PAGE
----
SAN FRANCISCO--Unified standards in next-generation Linux-Java mobile applications will need to be established, as the cellular and IP (Internet Protocol) worlds collide in the future, says a senior executive from Motorola.
Rob Shaddock, CTO of Motorola's mobile devices business, predicted that Internet access will be pervasive across mobile devices, with IP as the "common thread", over the next two years.
"What enables this is the software environment, and what we hope to [help create] is a business environment [on the mobile platform] that's close to the wired Internet," he said, addressing developers at the JavaOne conference Thursday.
Driving this convergence process will be technologies such as High-Speed Downlink Packet Access (HSDPA) and more sophisticated mobile devices, as well as trends such as interactive TV and peer-to-peer communications in mobile applications, noted Shaddock.
As HSDPA--also known as 3.5G--is able to handle user data throughput equal to 75 percent of typical cable and DSL (Digital Subscriber Line) speeds today, Shaddock expects mobile users to clamor for a "seamless universe" where they can easily control the movement of data between wired and unwired devices.
He described a fully converged future where mobiles users who move content between a TV and cell phone, are "really just moving content between two IP addresses across a Bluetooth network".
Adding on to the convergence equation would be the advent of more powerful phones, built on Linux and Java software. The technologies, he said, enable "sufficient application power inside the phone to make it a compelling experience for the user".
According to Gartner, the number of Linux-based smart phones grew by 300 percent in 2005.
Motorola's new Rokr E2.0, the second and latest version of its music phone with iTunes which is slated for release by the end of this quarter, is one of the company's first Linux and Java products, Shaddock said.
People see Linux as a technology for smart phones, he said. "[With the Rokr E2.0], we're taking Java [together with Linux] into the mainstream," he added.
However, in order for convergence to truly flourish, more must be done by players in the mobile industry ecosystem to standardize on the two platforms. Many application developers today cannot keep up with rapid changes in software platform, fixed wireless and cellular technologies, Shaddock stressed.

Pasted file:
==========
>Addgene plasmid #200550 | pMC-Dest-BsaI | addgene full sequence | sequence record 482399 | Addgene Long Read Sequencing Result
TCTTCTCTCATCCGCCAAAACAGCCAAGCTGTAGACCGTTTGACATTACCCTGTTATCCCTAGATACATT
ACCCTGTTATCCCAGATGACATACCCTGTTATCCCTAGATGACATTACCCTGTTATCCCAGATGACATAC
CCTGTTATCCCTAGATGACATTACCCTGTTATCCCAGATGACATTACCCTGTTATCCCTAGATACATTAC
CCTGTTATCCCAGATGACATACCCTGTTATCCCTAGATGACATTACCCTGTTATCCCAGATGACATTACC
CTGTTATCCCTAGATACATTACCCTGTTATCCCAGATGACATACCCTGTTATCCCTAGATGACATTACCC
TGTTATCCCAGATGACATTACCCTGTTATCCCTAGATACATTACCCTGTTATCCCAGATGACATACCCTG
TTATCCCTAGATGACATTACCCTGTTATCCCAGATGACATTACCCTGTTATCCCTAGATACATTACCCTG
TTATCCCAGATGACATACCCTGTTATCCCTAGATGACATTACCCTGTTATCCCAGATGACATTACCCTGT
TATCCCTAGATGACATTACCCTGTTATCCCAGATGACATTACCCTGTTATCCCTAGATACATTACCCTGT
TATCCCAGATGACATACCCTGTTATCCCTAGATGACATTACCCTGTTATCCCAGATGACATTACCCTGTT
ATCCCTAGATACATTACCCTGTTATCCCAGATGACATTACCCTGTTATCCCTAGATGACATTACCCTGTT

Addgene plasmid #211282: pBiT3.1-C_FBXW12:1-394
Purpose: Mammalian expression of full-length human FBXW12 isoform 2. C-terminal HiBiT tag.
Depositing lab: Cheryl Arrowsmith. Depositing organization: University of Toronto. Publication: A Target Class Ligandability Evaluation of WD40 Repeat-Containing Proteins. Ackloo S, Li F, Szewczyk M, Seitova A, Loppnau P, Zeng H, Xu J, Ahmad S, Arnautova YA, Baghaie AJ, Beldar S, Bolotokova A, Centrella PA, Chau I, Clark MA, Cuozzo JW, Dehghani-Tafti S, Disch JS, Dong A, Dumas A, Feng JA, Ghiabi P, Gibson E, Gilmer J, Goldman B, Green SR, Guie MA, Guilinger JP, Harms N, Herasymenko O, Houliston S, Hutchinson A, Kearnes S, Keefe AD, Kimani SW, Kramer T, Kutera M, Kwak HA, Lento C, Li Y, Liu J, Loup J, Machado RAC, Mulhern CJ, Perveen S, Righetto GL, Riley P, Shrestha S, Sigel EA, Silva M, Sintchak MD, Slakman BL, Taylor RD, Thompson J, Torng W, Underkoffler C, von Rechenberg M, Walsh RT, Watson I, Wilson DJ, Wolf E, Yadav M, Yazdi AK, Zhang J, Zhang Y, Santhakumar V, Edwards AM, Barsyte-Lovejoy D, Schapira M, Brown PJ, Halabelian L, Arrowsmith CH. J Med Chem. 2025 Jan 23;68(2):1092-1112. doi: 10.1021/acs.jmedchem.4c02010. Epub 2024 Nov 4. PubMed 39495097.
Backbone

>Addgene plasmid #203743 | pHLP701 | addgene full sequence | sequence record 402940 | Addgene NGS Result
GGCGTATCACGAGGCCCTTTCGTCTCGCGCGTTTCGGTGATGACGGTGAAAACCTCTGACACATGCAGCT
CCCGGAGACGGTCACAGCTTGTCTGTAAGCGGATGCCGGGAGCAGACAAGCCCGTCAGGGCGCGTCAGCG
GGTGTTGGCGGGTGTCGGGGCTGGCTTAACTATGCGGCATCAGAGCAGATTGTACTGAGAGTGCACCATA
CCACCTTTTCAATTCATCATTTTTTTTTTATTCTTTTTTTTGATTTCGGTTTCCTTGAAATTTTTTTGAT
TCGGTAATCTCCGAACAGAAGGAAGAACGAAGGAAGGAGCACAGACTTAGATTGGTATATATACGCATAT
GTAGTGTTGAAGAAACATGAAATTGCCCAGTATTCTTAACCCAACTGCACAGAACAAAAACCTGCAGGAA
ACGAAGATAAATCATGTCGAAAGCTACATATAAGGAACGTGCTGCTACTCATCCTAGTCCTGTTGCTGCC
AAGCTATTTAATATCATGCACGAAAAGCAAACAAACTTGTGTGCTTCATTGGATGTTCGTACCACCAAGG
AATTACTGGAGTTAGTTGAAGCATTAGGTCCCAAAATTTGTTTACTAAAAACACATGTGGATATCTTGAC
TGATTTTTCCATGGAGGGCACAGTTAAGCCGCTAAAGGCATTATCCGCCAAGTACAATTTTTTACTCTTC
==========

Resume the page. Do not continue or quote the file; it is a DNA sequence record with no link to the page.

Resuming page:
He pointed out that the speed at which mobile technology is developing has outpaced the standardization process, and this is hampering the efforts of application developers.
"We need to get the standardization process moving faster to keep up with the pace of [mobile] technology," Shaddock said. Lagging standardization has resulted in a fragmented market where devices cannot interoperate seamlessly, he said.
In a bid to resolve this, Motorola has jumpstarted various projects aimed at standardizing the two software platforms--Java and Linux--within the mobile industry.
Earlier this week, it launched a Web site resource for developers to view and share source codes, participate in open source projects, and exchange ideas and information with one another.
At the same time, the company announced that it will open-source its Java test framework and sample test cases, and develop the reference implementation and compliance tests for Motorola-lead JSRs (Java Specification Requests), such as the Mobile Information Device Profiles (MIDP) 3.0 specification.
These announcements follow last week's launch of Motodev, a project aimed at facilitating developers to innovate on Motorola's platforms and products.
ZDNet Asia's Jeanne Lim reported from San Francisco.